Source: Alzheimer’s Care Today
Personality and behavioral changes do occur in loved ones diagnosed with Alzheimer’s disease. These present various kinds of challenges to the caregiver. The best way to approach these challenges is to use creativity, flexibility, patience and compassion.
There are some useful general rules you may want to follow when dealing with these changes.
- Accommodate their behavior rather than try to control. Do not try to change or control their behavior as it may be met with stiff resistance.
- Also check with the doctor first as the cause of the behavior issues may be medically-related.
- Behavior has a purpose. They may be drawing your attention to an issue they have.
- Behavior is also triggered, so find out the source. Multiple factors may trigger behaviors, so try to modify the environment and strategies to get the right result.
- Get support from others. This will ease the burden.
Some more strategies you can try. These can be very successful, so don’t be afraid to try all of them.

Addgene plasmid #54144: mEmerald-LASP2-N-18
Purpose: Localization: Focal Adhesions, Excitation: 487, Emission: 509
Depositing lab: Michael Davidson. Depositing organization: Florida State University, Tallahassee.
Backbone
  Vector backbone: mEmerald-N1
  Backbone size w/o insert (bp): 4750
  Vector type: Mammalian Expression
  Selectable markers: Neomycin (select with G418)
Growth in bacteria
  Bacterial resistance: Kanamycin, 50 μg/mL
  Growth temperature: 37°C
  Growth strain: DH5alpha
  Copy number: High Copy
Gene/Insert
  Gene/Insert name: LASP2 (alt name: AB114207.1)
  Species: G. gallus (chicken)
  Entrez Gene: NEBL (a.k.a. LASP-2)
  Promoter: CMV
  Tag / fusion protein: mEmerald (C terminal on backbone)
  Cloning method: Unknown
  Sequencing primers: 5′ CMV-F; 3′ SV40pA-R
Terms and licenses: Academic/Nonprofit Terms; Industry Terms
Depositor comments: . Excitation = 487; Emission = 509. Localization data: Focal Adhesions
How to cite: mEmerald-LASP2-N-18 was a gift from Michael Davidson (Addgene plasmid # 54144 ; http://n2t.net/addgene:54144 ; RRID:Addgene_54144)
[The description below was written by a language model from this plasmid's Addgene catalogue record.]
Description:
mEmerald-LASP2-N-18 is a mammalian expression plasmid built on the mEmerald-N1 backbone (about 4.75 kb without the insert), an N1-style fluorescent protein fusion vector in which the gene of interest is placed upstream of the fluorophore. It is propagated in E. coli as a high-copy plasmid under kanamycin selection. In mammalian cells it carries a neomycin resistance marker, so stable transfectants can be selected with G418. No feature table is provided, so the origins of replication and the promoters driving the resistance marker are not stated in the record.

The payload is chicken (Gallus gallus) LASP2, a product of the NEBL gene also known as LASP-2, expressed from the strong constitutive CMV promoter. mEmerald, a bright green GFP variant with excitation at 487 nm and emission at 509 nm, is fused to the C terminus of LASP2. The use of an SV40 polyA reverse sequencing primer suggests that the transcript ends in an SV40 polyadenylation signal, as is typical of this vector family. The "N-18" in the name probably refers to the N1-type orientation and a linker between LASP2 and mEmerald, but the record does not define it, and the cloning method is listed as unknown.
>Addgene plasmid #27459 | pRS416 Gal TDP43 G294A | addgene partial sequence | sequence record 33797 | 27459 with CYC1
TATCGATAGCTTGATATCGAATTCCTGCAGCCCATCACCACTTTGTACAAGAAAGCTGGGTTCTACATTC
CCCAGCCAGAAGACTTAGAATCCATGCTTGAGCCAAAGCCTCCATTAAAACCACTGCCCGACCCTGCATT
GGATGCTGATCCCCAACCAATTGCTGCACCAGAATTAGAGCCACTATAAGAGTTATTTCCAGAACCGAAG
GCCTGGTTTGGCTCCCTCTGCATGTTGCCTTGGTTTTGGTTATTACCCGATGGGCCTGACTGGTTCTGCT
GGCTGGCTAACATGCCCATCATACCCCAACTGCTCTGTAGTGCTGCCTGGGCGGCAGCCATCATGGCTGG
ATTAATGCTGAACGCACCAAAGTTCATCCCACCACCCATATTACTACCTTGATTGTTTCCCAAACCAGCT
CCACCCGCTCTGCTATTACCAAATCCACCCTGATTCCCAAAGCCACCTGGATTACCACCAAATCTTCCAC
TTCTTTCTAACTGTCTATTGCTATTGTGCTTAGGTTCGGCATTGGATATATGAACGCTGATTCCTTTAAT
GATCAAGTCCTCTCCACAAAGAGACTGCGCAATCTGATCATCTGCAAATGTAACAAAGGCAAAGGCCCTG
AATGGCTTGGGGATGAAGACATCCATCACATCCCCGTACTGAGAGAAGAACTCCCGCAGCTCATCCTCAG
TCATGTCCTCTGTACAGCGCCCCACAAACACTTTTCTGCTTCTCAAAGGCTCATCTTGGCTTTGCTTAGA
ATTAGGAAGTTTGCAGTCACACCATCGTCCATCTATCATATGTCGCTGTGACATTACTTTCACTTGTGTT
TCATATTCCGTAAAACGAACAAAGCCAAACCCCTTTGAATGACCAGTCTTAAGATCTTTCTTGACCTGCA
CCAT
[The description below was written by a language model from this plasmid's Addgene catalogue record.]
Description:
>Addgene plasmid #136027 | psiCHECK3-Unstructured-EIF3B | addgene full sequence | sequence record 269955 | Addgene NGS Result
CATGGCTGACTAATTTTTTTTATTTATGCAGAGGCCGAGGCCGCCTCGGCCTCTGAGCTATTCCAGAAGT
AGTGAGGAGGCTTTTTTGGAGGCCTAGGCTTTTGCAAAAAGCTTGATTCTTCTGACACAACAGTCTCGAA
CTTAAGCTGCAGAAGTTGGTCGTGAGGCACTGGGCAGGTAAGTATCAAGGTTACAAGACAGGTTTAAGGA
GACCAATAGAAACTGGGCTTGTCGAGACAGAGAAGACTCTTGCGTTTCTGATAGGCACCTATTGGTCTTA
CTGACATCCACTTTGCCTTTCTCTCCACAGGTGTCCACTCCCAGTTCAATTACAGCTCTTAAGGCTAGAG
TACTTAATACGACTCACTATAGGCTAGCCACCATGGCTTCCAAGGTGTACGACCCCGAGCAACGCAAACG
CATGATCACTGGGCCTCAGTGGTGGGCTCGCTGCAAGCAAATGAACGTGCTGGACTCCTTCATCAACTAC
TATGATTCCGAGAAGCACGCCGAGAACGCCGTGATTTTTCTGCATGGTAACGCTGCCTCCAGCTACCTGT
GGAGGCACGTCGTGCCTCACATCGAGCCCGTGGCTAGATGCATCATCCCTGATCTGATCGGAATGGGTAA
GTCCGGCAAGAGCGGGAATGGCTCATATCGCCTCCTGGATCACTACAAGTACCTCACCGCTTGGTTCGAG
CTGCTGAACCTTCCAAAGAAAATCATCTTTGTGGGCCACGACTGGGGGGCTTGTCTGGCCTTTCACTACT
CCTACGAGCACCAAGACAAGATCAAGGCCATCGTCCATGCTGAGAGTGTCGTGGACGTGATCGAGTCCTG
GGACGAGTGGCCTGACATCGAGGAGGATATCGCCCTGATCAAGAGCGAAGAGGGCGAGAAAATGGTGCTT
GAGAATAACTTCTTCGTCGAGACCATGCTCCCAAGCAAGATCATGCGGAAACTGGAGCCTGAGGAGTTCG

- Distract or redirect her attention on occasions when your loved one is upset. It may be wise to change the topic or environment. Ask her to assist you or to go for a walk. Bear in mind that you will need to be at the same level of feeling before you redirect her attention.
- Always try to maintain affection and reassurance. On occasions when she is confused about reality, do not try to convince her that she is wrong. It is best to always stay focused and respond appropriately with the right body language to comfort and reassure her. Sometimes physical contact can elicit a positive response when verbal and facial communications fail.
- Reduce or break down activities into manageable small steps. Provide her with assistance if some tasks appear too challenging for her.
- Remind her about the good old days. She is more likely to remember these than the immediate past. So avoid asking questions which rely on short term memory.
- Be humorous. Maintain your sense of humor but not at her expense. He or she will enjoy laughing along with you.
You may deal with other problems such as wandering by discovering what caused them to start wondering in the first place. Put security measures in place to monitor and inform neighbors of this propensity. When your senior appears to be agitated, then you need to understand that it is a sign that he or she is afraid, fatigued or is under the influence of environmental factors. Reassure them that everything is going to be fine. Fear and anxiety are also responsible for your elder’s repetitive speech or action. Find out the source of these triggers and take action to resolve them.